Stage as the Ring

Stage as the Ring

Today, on World Circus Day, a circus group that’s performing at Mumbai’s Prithvi Theatre stresses on the need to reinvent for new spaces and audiences.

Members of Rambo Circus in action
Members of Rambo Circus in action.

THE stage of the Prithvi Theatre in Mumbai is playing host to a different kind of dramatics at present. Covered in a red carpet, it has circus props strewn around.

As a young man in a shiny suit balances on two thin rods, five clowns with bright-hued hair, matching suits and large boots mock at him. A girl rope-walks with ease above the monocycles, large golden hoops and colourful trapeze strings that occupy the stage.

Amid this flurry of activities, an artiste spins inside a huge black ring, limbs outstretched. Once or twice when he comes too close to the seating area, he receives a warning from Sujit Dilip, the proprietor of the Rambo Circus. “You’re not on a big ground anymore. Keep an eye on the stage line, or you’ll knock the people in the first row off,” Dilip says.

“These are ace performers who have toured the country, but have hardly ever been on a stage,” says Dilip with his eyes still on the clowns practising their acrobat act. As they jump off from one formation to the next, he tells them to hold the pose for one beat longer, and look at the audience with a smile.


“In a circus tent, the stage is in the centre while at the theatre the audience is seated in the front. Our performances had to be altered. Our acts now face the audience, and music, dance and some dialogues are added. It’s like a regular theatre show,” he adds.

Dilip is in Mumbai with his 25-member team for the World Circus Day celebrations at Prithvi Theatre. They have shows till April 20 and will present more than 15 traditional circus acts.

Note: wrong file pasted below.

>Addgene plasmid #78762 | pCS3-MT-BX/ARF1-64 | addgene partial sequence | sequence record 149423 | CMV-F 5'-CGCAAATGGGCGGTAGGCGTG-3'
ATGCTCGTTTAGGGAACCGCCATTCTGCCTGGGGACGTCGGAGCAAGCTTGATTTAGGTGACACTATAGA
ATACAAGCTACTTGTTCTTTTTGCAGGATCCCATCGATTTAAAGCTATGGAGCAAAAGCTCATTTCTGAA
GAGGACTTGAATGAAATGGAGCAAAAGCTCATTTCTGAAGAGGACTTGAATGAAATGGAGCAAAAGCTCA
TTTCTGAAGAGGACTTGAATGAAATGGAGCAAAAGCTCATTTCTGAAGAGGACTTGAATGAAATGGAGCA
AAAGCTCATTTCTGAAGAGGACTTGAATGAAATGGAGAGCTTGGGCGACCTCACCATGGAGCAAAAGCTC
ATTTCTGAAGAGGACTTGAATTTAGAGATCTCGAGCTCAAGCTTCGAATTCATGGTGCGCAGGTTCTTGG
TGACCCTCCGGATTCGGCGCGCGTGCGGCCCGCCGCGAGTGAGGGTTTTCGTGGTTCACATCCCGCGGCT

Bringing the circus to a theatre setting was a conscious decision. Dilip remembers the time when he was 18 years old and had just joined the circus that was then run by his father. He says, “Those were the grand days, where every act would begin with lions roaring and elephants trumpeting.” But, circuses had to surrender their animals following a ban. “After the animals went, many productions lost their business,” he adds.

A member of the World Circus Federation, Dilip travelled to other countries and learnt about the skills circus artistes develop. “There circus performers were professionals, and they performed in theatres. That is why I decided to hold performances not only in tents but also in unconventional spaces,” he says.

The troupe performed on open trailer driving through Pune last year. “I wish we can get that sort of permission in Mumbai,” he says, adding, “If we don’t keep innovating, we’ll be among the many others circuses who have not been able to maintain their former glory.” Dilip’s team of 160 goes through rigorous practice everyday. He brings trainers from across the country and even abroad to train performers and clowns. This year they got their first international student from Mauritius to train with the 22-year-old travelling circus.

“When a circus is announced in a town, a section of the audience is interested. Children with their parents still come in good numbers. But we want to go beyond that and create a sustainable place for the circus,” he says.